Event organizer and ticket distributor Live Nation Entertainment (NYSE:LYV) reported its third-quarter results on Nov. 1. Management hailed this period as "its best quarter ever," driven by broad-based revenue growth across its three reportable business segments. On the bottom line, Live Nation's increasingly profitable concerts provided essentially all of the upside Live Nation needed.

Live Nation's third-quarter results: The raw numbers

Metric

Q3 2018

Q3 2017

Year-Over-Year Change

Revenue

$3.84 billion

$3.44 billion

12%

Net income attributable to shareholders

$173 million

$136 million

27%

GAAP earnings per share (diluted)

$0.70

$0.53

32%

Data source: Live Nation Entertainment.

What happened with Live Nation this quarter?

  • Concerts delivered 12% year-over-year revenue growth. These numbers were lifted by 8% higher attendance, 14% higher average ticket prices, and more than 10% higher customer spending on items such as food and T-shirts.
  • The 71 million fans attending Live Nation's events during the first three quarters were spread across 24,000 shows in 40 countries. The average total top-line impact of each attendee was 9% below the year-ago period's, when 65 million customers attended 20,000 different shows.
  • Powered by the effects mentioned above, the concerts division saw operating profits rise 44% year over year. Live Nation's total operating income rose 16% but would have declined by 3.5% without the muscular contribution from concerts.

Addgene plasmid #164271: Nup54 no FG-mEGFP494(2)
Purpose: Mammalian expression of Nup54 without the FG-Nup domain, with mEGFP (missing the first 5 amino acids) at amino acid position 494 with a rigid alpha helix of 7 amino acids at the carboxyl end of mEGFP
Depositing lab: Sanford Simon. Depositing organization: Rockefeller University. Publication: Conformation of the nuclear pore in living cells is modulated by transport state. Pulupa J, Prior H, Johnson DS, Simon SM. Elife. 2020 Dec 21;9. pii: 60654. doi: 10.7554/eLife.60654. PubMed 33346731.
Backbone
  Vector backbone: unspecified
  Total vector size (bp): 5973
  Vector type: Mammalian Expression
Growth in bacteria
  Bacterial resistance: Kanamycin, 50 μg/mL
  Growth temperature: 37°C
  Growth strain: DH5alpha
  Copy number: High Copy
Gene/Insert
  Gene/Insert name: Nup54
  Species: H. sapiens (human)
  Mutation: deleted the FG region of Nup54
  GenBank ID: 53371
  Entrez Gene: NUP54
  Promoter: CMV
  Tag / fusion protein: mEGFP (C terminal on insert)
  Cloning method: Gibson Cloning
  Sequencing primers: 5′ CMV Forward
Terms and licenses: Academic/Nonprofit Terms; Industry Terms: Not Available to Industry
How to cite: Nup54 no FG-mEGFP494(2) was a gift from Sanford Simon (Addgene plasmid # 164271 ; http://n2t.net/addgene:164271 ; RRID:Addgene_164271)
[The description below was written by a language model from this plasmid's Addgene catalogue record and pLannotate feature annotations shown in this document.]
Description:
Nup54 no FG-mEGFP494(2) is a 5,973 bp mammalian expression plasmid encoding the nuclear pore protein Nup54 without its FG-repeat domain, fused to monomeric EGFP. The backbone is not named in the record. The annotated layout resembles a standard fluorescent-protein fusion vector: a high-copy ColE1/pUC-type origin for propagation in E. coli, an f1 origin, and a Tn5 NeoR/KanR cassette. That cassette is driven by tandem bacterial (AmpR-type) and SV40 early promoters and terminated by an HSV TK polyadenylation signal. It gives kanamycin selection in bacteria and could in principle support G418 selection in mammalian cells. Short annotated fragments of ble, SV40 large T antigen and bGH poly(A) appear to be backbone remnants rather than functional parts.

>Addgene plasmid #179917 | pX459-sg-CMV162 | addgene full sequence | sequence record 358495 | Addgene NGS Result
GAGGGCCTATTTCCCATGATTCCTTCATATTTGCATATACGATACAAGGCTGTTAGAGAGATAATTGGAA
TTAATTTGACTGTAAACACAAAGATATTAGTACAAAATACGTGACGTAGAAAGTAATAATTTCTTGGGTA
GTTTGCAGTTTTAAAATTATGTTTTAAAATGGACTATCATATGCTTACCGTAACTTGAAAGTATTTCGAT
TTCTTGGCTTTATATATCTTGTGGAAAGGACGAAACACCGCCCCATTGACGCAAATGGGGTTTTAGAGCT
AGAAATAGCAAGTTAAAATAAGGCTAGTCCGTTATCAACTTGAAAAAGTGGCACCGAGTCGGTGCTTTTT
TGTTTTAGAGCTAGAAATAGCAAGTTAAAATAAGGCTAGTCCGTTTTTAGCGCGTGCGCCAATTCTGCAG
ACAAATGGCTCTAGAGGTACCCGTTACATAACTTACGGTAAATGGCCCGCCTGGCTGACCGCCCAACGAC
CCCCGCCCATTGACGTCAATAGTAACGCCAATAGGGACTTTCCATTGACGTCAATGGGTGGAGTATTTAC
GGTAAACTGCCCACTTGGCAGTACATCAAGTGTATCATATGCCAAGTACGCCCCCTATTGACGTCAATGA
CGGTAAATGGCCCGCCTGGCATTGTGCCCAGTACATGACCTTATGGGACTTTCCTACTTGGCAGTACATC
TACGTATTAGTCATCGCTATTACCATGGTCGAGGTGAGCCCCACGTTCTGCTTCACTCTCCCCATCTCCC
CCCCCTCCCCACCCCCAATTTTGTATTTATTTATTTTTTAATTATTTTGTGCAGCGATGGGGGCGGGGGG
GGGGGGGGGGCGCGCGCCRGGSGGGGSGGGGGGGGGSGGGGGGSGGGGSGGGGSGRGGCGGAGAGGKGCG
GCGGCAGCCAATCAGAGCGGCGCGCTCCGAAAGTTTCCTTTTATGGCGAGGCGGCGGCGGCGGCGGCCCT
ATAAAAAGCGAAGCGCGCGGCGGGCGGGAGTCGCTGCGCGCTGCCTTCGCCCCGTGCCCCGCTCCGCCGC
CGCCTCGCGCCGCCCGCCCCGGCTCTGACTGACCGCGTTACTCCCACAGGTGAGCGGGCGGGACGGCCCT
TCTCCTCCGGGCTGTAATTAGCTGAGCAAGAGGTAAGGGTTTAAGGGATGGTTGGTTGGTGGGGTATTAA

• The Ticketmaster operation is on pace to sell 500 million tickets worth $31 billion in 2018 as a whole. As a reminder, Ticketmaster delivered 500 million tickets in 2017 as well, adding up to a gross transaction value of $30 billion.
A rowdy crowd at a rock concert, bathed in yellow stage lights.

Image source: Getty Images.

What management had to say

In a conference call with financial analysts, Live Nation CEO Michael Rapino extolled the virtues of combining a large ticketing platform with a presence in global events management.

"Ticketmaster's results are validating our dual strategy of delivering a great marketplace for fans to buy tickets by providing the greatest enterprise tools to venues, teams, and artists, looking to control their tickets and maximize the value of their events," Rapino said. "By continuing to do both effectively, I expect us to deliver high single-digit growth in ticketing [adjusted operating income] this year."

Looking ahead

Live Nation is not known for providing detailed next-quarter forecasts, but management did paint up some financial targets in broad strokes.

  • International concerts are facing tough year-over-year comparisons in the fourth quarter, since the 2017 period saw heavy touring from superstars such as Coldplay, U2, and Bruno Mars.
  • The sponsorship division's sales and operating profits should increase by double-digit percentages, comparing the full fiscal year against 2017. The segment is looking back at 11% growth in both sales and operating income through the first nine months.
  • Ticketing should see high-single-digit sales growth in 2018 with operating margins in line with the year-ago period's. That would be a continuation of Live Nation's ticket sales through the first three quarters.

Anders Bylund has no position in any of the stocks mentioned. The Motley Fool recommends Live Nation Entertainment. The Motley Fool has a disclosure policy.